The Gambler's Fallacy Explained

The Gambler's Fallacy Explained

Posted on 29/01/09 - by Theodor Mavrodis Features

Suppose someone offered to bet you that he could flip a coin ten times and it would come up heads every time. He let you pick the coin so you could be sure it was fair. What kind of odds would you give him to make the bet?


Perhaps 100-to-1? Even 1,000-to-1?

In fact, you could offer 1,000-to-1 odds and expect to come out ahead.

Now what if he flipped the coin nine times and it came up heads every time? For the tenth flip, would you give him the same 1,000-to-1 against heads?

If you were to do so, it would be a big mistake, and this mistake is the cornerstone of the gambler's fallacy.

The Principle of the Gambler's Fallacy

The gambler's fallacy is the idea that previous trials affect the odds of a random event.

In the above example, the fact that heads showed up nine times in a row has absolutely no bearing on whether the coin will come up heads the tenth time.

Once the nine have already happened, the odds of the tenth flip coming up heads are 50-50, just like the first flip. The coin has no memory and you might as well be flipping it the first time, or be flipping a different coin.

How the Gambler's Fallacy Affects Casino Gambling

The gambler's fallacy has a big role in casino gambling. People who gamble tend to look for patterns in the hope of getting an edge on the game.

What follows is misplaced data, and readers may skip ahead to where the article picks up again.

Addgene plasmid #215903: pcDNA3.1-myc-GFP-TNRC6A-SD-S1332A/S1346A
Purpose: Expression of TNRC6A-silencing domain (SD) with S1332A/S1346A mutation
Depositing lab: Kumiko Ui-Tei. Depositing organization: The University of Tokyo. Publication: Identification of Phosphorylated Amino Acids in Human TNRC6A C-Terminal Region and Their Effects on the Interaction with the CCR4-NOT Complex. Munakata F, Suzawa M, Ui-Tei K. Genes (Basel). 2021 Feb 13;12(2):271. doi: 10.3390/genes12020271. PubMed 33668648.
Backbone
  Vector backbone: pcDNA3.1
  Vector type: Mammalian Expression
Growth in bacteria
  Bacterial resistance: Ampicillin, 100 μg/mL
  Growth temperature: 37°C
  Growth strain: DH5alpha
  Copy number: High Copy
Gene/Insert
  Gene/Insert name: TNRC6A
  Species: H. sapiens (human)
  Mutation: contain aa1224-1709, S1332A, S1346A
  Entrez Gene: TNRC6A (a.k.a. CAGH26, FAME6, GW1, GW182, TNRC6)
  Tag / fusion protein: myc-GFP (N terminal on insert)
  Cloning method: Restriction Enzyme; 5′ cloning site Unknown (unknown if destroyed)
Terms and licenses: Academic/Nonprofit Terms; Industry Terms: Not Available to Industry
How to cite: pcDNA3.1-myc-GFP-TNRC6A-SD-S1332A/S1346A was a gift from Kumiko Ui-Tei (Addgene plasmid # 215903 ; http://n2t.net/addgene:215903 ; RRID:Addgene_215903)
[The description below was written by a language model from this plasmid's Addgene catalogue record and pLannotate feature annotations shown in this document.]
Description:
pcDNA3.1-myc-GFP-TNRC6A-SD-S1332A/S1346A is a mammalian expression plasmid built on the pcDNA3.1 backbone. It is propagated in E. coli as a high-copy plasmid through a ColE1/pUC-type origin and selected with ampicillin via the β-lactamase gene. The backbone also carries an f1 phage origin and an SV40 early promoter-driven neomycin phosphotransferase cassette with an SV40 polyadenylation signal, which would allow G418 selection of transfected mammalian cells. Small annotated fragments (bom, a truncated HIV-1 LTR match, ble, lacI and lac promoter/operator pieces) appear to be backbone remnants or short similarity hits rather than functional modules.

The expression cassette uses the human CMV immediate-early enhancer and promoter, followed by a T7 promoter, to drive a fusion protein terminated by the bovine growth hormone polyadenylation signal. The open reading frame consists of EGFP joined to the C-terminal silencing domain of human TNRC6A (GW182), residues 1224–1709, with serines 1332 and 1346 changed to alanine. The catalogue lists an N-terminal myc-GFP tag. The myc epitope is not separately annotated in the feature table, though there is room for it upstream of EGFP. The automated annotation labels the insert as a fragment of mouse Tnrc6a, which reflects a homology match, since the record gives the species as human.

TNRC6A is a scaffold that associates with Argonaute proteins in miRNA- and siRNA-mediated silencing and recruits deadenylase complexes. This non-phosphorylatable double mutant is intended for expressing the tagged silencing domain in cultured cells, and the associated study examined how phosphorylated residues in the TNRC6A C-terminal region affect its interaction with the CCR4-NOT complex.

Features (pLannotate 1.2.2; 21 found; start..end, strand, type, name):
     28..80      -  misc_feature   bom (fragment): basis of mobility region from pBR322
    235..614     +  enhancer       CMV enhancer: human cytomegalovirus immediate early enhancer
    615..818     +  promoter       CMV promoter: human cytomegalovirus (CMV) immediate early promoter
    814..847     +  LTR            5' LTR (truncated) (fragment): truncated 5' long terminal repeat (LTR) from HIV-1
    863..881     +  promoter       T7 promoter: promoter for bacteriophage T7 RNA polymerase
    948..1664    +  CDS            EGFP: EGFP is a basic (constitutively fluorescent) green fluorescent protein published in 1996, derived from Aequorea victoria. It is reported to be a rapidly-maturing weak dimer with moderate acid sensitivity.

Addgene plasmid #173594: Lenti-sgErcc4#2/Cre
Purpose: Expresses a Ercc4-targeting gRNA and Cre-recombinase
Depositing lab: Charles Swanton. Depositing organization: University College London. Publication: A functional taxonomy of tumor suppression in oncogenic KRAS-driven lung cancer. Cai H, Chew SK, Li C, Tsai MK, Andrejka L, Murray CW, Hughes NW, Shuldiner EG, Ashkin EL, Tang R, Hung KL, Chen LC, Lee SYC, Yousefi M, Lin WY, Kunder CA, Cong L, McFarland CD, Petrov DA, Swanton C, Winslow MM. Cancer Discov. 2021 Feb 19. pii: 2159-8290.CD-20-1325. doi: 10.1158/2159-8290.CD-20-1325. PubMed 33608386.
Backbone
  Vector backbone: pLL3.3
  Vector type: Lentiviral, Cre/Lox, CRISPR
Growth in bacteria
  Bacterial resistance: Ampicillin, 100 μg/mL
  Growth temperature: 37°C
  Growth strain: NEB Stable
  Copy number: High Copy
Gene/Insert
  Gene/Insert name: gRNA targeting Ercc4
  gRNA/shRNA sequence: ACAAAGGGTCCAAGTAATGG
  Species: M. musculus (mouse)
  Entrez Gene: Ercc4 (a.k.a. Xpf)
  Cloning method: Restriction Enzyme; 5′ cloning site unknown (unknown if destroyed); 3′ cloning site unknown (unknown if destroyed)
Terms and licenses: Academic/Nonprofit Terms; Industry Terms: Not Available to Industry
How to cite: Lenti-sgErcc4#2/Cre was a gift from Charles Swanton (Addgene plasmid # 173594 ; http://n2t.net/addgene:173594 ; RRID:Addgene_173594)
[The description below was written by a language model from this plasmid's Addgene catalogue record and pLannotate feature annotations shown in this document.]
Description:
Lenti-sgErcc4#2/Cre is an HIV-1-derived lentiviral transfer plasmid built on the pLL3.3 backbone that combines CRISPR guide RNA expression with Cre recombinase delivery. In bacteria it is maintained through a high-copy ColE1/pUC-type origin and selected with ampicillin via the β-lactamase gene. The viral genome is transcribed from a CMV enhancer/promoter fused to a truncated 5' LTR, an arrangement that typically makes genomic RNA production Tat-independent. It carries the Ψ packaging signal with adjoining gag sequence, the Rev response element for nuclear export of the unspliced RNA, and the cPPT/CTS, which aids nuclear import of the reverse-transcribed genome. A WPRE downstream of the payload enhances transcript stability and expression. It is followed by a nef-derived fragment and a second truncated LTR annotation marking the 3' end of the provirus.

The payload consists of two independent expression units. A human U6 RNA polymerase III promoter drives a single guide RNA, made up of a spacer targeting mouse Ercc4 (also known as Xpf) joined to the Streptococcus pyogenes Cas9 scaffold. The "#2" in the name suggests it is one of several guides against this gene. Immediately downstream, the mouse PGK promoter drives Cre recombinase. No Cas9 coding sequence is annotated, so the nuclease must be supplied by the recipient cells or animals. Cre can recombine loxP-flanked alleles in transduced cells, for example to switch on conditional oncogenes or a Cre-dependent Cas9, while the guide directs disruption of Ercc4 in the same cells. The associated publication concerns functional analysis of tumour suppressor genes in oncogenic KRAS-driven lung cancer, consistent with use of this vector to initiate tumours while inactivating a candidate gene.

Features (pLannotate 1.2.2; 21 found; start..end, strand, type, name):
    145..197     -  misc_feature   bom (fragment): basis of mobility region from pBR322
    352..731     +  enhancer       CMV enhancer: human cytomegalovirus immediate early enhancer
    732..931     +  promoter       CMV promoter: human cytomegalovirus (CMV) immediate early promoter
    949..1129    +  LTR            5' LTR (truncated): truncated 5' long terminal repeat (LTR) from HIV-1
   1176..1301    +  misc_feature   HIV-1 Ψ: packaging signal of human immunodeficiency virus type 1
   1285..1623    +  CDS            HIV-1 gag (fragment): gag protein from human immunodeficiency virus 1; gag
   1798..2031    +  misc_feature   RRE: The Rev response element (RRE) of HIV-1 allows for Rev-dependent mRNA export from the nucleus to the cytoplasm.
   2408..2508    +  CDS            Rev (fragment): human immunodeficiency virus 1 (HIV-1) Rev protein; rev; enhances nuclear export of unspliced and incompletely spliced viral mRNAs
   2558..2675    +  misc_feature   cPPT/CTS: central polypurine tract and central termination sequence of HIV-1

If they notice that black has come up on a roulette wheel many times in a row, they may be more likely to bet red. If they have lost spins of roulette in a row, they may double their bets, assuming that the odds of winning are better.

This is in fact the basis for the fallacious Martingale System, in which a player doubles his bet after every loss. In the short term, losses can occur many times in a row without altering the game in some way. Gamblers who do not believe this can find themselves in serious problems if they base their betting on this belief.

Notes on the Gambler's Fallacy

It's important to know that this belief is a fallacy only in the case of events with replacement, in which the conditions are the same in each trial.

In blackjack casino games, in which certain cards are not replaced right away, prior events can affect future events, and this is in fact the fundamental basis of card counting.